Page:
Construction's Worker Shortage

The worker shortage is a global challenge that is impacting nearly every business—large and small—and nearly every industry, certainly construction. We all know this problem existed long before the COVID-19 pandemic. Still, much has changed in the last 18 months, as a result of the pandemic, in businesses worldwide. Let’s take a look at where we are at today.
A Gartner survey reveals 91% of HR leaders are concerned about employee turnover in the immediate future. This is certainly the case in the construction industry.
Nearly one-third of U.S. metro areas lost construction jobs between August 2020 and August 2021, according to an analysis by the AGC (Associated General Contractors of America) of government employment data released at the end of September. Association officials noted that the job losses are occurring as the fate of a bipartisan infrastructure bill that would boost demand for construction remains uncertain in the U.S. House of Representatives.
Construction employment declined from a year earlier in 65 metros and held steady in 37. Association officials urged members of both parties in the House to vote for the bipartisan infrastructure bill, noting its new funding was needed to modernize the nation’s aging highways and transit systems.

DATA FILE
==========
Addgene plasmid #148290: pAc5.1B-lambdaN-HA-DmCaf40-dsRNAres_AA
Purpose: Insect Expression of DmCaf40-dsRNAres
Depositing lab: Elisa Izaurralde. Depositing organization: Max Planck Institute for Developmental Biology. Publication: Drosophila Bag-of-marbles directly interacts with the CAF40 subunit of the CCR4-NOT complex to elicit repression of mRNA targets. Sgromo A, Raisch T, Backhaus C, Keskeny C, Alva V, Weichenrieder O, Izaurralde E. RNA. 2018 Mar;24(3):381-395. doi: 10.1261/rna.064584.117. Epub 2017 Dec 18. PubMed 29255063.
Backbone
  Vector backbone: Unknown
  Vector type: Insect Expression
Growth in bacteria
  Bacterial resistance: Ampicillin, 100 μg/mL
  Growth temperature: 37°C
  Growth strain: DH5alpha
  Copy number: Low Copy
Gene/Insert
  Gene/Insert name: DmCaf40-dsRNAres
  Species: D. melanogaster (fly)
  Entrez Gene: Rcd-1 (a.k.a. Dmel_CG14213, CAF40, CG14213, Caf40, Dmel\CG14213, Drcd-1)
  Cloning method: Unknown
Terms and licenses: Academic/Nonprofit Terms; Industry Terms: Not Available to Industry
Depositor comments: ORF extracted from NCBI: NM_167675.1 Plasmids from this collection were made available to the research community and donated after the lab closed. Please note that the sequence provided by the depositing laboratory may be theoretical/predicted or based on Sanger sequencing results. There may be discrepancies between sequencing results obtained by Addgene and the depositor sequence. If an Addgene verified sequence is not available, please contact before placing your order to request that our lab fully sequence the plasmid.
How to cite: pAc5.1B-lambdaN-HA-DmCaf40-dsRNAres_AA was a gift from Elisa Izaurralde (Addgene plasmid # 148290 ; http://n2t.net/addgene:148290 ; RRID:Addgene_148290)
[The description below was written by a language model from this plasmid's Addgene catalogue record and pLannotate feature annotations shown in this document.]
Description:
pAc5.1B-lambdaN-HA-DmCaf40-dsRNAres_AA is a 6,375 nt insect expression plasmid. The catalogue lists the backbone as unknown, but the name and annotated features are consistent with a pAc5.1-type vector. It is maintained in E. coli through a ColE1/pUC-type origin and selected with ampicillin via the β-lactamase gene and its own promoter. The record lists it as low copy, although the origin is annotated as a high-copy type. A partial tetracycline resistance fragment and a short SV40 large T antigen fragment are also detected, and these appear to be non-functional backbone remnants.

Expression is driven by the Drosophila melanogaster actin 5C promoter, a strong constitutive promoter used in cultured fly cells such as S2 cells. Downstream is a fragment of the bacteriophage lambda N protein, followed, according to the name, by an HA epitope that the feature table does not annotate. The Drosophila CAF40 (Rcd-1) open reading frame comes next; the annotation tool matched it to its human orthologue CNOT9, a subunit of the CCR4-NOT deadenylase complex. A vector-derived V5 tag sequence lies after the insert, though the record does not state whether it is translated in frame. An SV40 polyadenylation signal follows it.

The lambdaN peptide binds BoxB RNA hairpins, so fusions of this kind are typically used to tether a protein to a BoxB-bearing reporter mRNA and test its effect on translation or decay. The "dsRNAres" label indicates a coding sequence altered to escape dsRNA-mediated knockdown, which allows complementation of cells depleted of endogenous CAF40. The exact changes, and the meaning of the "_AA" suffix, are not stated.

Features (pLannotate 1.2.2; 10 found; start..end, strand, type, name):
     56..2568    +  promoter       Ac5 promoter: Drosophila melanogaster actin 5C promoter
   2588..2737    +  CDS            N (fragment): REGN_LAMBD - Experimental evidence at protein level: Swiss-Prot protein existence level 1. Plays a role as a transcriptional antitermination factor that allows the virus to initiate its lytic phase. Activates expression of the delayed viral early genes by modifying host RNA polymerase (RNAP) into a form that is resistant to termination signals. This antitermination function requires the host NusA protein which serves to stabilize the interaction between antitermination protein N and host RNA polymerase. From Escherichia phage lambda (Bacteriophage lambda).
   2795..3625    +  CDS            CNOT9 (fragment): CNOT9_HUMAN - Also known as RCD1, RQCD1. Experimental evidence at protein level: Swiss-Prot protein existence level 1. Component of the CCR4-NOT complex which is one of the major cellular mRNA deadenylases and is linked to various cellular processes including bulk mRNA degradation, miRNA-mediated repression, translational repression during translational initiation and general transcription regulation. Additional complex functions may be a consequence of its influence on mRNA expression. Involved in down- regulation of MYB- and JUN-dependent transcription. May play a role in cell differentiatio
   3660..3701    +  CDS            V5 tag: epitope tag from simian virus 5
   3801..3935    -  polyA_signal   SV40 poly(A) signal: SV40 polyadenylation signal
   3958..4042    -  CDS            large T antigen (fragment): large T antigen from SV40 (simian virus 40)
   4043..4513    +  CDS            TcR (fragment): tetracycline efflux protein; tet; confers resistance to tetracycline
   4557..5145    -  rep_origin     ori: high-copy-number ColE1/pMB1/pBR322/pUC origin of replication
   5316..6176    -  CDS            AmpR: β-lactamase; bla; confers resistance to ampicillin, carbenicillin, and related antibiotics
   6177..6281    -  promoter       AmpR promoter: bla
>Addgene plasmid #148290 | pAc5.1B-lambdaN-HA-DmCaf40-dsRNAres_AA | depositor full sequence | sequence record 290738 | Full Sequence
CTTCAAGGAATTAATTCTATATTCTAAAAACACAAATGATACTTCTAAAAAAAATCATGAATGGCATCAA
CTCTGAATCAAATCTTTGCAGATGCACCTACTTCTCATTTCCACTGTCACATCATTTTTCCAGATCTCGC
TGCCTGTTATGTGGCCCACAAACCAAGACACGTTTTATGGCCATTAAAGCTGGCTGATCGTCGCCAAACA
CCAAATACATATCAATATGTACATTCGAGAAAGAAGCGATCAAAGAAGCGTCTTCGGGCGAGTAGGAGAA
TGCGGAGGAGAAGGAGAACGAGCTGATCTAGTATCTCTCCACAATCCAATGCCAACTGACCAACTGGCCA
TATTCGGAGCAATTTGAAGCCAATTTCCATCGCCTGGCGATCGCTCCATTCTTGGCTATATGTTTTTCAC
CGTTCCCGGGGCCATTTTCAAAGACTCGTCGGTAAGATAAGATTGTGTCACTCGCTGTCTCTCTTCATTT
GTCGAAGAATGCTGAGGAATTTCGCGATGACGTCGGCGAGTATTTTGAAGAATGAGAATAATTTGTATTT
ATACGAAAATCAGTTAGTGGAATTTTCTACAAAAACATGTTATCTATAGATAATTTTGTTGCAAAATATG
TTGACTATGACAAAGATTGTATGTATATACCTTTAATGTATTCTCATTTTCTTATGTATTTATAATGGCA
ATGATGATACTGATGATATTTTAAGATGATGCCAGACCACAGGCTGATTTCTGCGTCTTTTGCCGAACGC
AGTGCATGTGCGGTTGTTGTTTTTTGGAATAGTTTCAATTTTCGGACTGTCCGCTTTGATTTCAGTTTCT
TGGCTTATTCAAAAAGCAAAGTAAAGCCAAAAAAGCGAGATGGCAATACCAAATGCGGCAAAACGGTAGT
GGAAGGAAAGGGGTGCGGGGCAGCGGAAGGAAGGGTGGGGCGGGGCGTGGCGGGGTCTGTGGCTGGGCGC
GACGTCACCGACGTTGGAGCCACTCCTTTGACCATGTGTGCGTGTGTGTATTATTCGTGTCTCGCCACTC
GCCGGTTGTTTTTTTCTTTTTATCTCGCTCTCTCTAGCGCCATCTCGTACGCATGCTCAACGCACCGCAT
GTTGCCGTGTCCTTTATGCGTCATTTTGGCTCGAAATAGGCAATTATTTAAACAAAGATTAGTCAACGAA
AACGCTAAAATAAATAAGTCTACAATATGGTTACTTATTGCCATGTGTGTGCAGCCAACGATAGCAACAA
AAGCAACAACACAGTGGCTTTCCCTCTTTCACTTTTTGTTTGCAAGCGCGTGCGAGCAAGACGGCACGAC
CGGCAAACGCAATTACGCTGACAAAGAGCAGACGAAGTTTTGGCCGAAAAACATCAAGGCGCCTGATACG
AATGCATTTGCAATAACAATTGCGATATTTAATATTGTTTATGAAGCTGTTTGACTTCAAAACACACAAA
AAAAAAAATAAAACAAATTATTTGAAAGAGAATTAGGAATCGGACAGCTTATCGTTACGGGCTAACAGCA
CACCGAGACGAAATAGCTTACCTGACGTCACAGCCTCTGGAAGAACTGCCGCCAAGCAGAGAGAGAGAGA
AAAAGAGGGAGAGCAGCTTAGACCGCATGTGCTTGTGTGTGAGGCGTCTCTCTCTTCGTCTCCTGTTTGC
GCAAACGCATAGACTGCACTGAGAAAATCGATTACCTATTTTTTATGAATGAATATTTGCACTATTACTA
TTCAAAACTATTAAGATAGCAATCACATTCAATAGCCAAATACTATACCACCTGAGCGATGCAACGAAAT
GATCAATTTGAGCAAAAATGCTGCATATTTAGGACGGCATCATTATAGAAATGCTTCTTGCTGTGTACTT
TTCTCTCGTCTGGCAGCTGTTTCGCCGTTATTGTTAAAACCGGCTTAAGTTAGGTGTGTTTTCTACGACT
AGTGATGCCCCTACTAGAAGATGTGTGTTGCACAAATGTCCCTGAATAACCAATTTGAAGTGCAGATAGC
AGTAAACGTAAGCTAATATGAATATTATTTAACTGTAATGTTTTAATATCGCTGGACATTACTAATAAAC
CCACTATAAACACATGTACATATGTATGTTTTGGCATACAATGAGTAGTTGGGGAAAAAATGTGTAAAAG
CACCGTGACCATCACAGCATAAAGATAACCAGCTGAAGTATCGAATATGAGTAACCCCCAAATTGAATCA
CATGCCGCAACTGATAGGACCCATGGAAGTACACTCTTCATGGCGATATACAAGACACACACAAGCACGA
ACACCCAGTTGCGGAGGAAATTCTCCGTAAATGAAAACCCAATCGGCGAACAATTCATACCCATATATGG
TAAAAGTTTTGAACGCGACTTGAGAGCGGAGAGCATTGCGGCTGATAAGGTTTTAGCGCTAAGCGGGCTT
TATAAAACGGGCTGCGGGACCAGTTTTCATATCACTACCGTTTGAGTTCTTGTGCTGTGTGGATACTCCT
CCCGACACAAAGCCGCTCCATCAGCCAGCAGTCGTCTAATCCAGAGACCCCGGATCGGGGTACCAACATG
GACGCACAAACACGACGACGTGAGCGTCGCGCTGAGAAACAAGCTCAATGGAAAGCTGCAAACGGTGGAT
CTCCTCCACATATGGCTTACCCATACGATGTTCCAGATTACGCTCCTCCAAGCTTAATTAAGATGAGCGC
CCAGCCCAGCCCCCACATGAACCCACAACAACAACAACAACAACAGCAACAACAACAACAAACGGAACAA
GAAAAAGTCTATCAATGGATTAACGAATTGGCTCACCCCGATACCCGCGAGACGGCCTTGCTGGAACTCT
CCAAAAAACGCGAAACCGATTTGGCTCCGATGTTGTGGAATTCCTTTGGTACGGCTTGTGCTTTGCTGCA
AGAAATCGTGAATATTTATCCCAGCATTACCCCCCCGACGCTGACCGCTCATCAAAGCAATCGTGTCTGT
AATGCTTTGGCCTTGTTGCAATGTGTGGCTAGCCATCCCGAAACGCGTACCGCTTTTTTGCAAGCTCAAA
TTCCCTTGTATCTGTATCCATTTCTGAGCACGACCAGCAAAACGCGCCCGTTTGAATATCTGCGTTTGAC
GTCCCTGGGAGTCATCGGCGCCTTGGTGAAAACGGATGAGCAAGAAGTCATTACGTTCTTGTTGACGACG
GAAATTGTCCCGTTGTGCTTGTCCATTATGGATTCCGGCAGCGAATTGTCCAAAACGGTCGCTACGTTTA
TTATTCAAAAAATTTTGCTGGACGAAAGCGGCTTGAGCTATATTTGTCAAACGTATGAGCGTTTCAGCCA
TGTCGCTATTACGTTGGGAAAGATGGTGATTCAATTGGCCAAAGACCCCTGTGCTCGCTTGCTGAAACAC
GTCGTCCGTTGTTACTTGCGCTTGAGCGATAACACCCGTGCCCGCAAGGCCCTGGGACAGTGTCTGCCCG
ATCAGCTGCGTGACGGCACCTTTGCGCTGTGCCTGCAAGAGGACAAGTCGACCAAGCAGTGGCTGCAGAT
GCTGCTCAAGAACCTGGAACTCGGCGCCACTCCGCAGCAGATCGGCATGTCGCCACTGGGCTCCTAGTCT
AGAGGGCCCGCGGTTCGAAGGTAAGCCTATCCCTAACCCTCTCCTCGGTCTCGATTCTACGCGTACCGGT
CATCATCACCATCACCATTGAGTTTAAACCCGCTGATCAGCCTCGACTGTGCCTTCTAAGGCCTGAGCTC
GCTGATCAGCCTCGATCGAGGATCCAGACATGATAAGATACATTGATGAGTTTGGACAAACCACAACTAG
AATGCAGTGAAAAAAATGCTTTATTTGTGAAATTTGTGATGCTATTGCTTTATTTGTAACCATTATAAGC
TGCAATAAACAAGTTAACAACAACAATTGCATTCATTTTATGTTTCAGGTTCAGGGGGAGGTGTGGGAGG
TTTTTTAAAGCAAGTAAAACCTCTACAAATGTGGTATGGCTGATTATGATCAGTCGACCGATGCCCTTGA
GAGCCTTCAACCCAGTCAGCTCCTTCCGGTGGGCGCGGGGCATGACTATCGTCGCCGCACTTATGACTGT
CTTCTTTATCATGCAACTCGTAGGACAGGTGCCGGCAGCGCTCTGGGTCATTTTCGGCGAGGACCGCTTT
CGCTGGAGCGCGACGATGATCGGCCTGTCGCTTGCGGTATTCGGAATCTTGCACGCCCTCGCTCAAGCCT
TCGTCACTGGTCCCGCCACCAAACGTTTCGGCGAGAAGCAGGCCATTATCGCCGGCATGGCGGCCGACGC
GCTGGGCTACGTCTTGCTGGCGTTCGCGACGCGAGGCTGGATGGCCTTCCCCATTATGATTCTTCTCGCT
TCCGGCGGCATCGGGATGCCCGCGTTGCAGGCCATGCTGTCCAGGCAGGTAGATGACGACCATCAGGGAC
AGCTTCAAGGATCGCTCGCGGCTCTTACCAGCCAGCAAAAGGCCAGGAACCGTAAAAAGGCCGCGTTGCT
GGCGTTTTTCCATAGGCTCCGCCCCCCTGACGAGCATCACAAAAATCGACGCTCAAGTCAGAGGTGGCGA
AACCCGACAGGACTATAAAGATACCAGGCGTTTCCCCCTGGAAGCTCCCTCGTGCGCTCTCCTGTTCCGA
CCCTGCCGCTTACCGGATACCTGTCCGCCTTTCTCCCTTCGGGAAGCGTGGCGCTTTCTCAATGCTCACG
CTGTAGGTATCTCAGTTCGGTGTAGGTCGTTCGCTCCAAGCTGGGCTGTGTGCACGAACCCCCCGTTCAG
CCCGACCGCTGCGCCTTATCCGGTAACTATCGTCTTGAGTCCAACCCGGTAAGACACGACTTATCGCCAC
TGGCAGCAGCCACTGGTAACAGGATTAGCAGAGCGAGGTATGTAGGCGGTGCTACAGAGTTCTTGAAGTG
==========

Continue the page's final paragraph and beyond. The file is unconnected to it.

Rather than wait on Washington, construction companies can start taking matters into their own hands. Here is what needs to happen next. Gartner suggests in order to remain competitive employers should consider the different forms of flexibility—daily work hours, work location, or the length of the workweek—they can offer to retain and attract top talent. This is tricky for construction, which is mostly done onsite. Perhaps this is one reason we should move to offsite manufacturing sooner rather than later.
Another option is to help managers conceptualize the potential career paths of their direct reports and encourage career conversations with neutral mentors and coaches who can help them think creatively about development opportunities.
Finally, organizations must stop thinking about replacing specific employees and instead consider what skills the larger organization needs to succeed in the future. Perhaps it means identifying long-term talent gaps at the organizational level and partner with business leaders to acquire the needed critical skills. This includes finding skills outside traditional career paths, both inside and outside the organization. Perhaps it would also mean leveraging technology.
We need to get creative here. In the next few weeks, let’s look closer at potential solutions—technology and others—that can help the construction industry specifically solve this worker shortage. Our jobs depend on it.